Podium finish: While the Megane RS Trophy features the same 1.8-litre turbo-petrol four-cylinder engine as its Sport and Cup siblings, it increases peak power by 15kW.

Upgraded engine highlights Renault’s new Megane RS Trophy performance flagship


RENAULT has revealed its third-generation Megane RS Trophy performance flagship, with the five-door hot hatch to pack a 220kW punch when it enters Australian showrooms in the second half of next year.

 

While the front-wheel-drive Trophy is motivated by the same 1.8-litre turbocharged four-cylinder petrol engine as its Sport and Cup siblings, it ups peak power by 15kW, to 220kW.

 

When paired to its standard six-speed manual gearbox, the Trophy develops 400Nm of maximum torque, up 10Nm, while its optional six-speed EDC dual-wet-clutch automatic transmission with steering wheel-mounted paddle shifters picks up another 20Nm due to specific engine mapping.

 

In order to achieve these increased outputs, a Forumla One-derived ceramic ball bearing system has been added to the turbine to reduce the response time of the turbocharger and accommodate the increased exhaust back pressure caused by the new petrol particulate filter.

 

Furthermore, the exhaust system’s rear silencer has been fitted with a mechanical valve that allows the noise produced to become louder when it is opened via particular Multi-Sense driving modes.

 

Performance figures for the EDC are yet to be released, but Renault has confirmed that the 1419kg manual will sprint from standstill to 100km/h in 5.7 seconds while on the way to its top speed of 260km/h.

 

For the manual, claimed fuel consumption is 8.1 litres per 100 kilometres on the NEDC combined cycle test, while its carbon dioxide emissions have been tested at 183 grams per kilometre under the same regulations.

 

Front 355mm bi-material brake discs help reduce unsprung mass by 1.8kg per corner while providing improved endurance, with them matched to the Cup’s red-painted Brembo brake callipers.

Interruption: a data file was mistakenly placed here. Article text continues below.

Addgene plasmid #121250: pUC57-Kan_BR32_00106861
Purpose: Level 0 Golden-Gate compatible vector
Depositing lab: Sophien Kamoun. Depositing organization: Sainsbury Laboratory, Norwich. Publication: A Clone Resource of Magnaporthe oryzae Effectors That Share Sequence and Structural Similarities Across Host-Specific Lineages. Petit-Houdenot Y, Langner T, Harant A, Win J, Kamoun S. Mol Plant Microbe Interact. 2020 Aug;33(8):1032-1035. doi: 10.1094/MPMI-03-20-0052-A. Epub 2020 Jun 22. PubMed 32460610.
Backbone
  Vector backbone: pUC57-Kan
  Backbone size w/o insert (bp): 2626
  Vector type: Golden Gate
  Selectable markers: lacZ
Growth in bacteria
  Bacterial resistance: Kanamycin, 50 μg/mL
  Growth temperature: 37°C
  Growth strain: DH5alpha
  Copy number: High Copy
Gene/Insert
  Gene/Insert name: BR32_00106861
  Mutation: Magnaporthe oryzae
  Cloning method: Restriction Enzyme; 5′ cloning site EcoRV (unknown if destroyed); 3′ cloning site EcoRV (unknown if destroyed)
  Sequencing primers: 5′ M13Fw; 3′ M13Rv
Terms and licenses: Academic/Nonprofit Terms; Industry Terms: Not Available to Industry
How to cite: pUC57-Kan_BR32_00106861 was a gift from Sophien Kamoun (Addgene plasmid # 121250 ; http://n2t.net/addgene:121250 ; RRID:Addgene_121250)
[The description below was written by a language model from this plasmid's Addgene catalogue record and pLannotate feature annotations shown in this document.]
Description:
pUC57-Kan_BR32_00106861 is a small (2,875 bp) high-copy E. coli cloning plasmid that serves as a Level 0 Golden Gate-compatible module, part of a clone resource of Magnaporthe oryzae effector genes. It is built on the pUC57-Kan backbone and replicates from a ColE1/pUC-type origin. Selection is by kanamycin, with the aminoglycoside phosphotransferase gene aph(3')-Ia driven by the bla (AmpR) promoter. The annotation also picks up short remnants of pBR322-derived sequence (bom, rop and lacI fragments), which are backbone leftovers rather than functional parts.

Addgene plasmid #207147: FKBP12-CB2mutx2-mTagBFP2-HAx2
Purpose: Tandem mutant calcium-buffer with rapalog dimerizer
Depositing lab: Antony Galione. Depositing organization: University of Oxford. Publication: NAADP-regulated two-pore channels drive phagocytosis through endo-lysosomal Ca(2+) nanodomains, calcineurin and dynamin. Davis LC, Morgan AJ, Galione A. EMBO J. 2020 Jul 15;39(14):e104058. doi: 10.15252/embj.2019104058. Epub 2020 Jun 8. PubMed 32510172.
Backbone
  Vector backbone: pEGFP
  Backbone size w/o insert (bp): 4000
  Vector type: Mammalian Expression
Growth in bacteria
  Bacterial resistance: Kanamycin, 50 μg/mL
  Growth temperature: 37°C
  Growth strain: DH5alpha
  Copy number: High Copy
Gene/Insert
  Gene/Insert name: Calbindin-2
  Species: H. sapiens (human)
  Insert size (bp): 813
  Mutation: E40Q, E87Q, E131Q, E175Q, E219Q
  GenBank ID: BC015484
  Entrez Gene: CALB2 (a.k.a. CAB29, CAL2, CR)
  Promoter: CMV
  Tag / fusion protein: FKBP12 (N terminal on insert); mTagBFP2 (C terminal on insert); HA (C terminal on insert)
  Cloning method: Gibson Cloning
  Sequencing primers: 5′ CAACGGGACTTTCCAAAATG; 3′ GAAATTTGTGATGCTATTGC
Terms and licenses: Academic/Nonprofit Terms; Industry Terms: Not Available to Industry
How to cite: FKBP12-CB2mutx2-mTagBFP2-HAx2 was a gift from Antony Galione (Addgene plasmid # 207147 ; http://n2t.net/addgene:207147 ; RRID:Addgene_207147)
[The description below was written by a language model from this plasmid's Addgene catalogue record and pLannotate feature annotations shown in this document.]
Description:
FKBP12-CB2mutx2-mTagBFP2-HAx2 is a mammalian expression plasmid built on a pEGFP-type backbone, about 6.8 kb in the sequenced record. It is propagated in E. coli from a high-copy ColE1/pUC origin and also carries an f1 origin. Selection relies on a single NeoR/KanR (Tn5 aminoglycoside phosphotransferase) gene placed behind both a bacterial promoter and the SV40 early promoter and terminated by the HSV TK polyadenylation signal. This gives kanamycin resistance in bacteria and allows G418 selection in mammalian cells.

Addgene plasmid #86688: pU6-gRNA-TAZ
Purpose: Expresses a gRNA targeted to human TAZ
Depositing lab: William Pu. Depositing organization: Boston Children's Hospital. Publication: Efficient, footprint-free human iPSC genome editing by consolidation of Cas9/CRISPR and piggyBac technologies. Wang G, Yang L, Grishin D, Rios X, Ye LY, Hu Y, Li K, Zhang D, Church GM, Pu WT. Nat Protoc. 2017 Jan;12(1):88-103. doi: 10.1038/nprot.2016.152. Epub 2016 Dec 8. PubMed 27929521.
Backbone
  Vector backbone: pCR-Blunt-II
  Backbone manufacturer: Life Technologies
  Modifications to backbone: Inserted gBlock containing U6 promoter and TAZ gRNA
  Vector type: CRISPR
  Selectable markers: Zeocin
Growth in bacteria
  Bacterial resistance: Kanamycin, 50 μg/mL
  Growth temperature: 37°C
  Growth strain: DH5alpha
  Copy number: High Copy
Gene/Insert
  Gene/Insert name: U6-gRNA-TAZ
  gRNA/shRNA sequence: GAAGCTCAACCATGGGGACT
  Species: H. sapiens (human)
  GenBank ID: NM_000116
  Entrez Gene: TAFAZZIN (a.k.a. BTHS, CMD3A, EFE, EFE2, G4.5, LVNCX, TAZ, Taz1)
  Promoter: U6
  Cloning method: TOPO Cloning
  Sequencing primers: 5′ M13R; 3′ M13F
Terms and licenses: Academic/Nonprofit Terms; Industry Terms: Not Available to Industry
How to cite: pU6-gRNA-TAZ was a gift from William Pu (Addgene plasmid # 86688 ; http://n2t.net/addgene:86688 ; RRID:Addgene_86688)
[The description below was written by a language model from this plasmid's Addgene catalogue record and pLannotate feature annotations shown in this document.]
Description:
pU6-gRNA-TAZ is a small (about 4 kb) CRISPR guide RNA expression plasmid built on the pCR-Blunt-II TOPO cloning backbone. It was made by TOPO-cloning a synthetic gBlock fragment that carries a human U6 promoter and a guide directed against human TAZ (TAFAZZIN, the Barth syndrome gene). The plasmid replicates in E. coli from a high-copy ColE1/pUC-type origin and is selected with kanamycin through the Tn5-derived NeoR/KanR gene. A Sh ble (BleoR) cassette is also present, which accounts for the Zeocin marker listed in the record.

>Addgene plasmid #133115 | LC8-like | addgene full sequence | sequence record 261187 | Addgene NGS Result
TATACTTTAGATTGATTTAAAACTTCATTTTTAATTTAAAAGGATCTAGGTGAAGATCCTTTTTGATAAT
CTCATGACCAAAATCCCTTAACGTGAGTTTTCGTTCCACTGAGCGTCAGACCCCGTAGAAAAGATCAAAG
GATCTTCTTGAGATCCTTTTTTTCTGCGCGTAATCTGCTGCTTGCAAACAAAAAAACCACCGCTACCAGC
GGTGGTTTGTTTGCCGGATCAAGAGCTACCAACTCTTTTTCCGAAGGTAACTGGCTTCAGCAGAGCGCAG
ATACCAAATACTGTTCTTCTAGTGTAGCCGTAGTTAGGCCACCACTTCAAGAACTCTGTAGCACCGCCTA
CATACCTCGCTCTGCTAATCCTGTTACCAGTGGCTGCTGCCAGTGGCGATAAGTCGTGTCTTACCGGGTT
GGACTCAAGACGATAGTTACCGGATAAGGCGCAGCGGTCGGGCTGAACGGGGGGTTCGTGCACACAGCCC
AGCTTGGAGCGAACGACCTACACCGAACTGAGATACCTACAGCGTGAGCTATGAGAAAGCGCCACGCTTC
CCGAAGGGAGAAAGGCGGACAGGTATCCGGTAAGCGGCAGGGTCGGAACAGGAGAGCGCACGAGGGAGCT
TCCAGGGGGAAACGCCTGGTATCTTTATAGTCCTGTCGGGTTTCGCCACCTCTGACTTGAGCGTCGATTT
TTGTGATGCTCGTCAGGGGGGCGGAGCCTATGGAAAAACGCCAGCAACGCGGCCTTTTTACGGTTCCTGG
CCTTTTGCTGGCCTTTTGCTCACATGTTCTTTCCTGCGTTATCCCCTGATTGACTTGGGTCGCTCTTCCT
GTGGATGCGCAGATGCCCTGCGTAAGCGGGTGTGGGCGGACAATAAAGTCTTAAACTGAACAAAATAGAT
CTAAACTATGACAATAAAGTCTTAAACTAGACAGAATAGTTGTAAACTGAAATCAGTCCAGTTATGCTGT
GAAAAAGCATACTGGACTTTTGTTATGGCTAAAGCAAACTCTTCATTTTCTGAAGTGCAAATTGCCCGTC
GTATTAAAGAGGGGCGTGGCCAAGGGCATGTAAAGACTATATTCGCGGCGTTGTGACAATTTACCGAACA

Diamond-cut-finish 19-inch Jerez alloy wheels with a red flange sit in front and are wrapped in 245/35 Bridgestone Potenza S001 tyres “renowned for offering a high level of grip”, according to the French car-maker.

 

However, Trophy buyers next year will be able to opt for similarly-sized Fuji Light rims that reduce weight by 2kg per corner.

 

These hoops are shod with Bridgestone Potenza S007 rubber, which was specifically developed for Renault to give the Trophy “even more direct steering, increased grip when cornering and greater durability for sports driving”.

 

The Trophy rides on the Cup’s chassis set-up, which includes a front Torsen mechanical limited-slip differential, as well as 25 per cent firmer shock absorbers, 30 per cent tighter springs and 10 per cent stiffer anti-roll bars when compared to the Sport. The brand’s 4Control four-wheel-steering system is also standard.

 

Aside from the chosen alloy wheels, trainspotters will be hard-pressed to pick the difference between the Trophy and its two siblings, with the stripes added to the Formula One-style front blade the sole highlight.

 

Inside, optional Recaro seats can be optioned alongside Alcantara upholstery, with the former sitting up to 20mm lower than the previous model’s for a better driving position. The pews also feature a redesigned base, a hard-shell backrest and an integrated headrest.

 

As previously reported, Renault Australia has priced the manual Sport from $44,990 before on-road costs, while the EDC version commands a $2500 premium. Opting for the Cup adds $1490 to either price.

 

Given its position in the Megane RS line-up, the manual Trophy should check in around the $50,000 mark when it lands in Australia, while its EDC counterpart will almost certainly exceed it.

 

The Trophy will go toe to toe with the $39,990 Hyundai i30 N, $45,990 Peugeot 308 GTi 270 and $50,990 Honda Civic Type R, among others, upon its re-entry into the hot-hatch segment.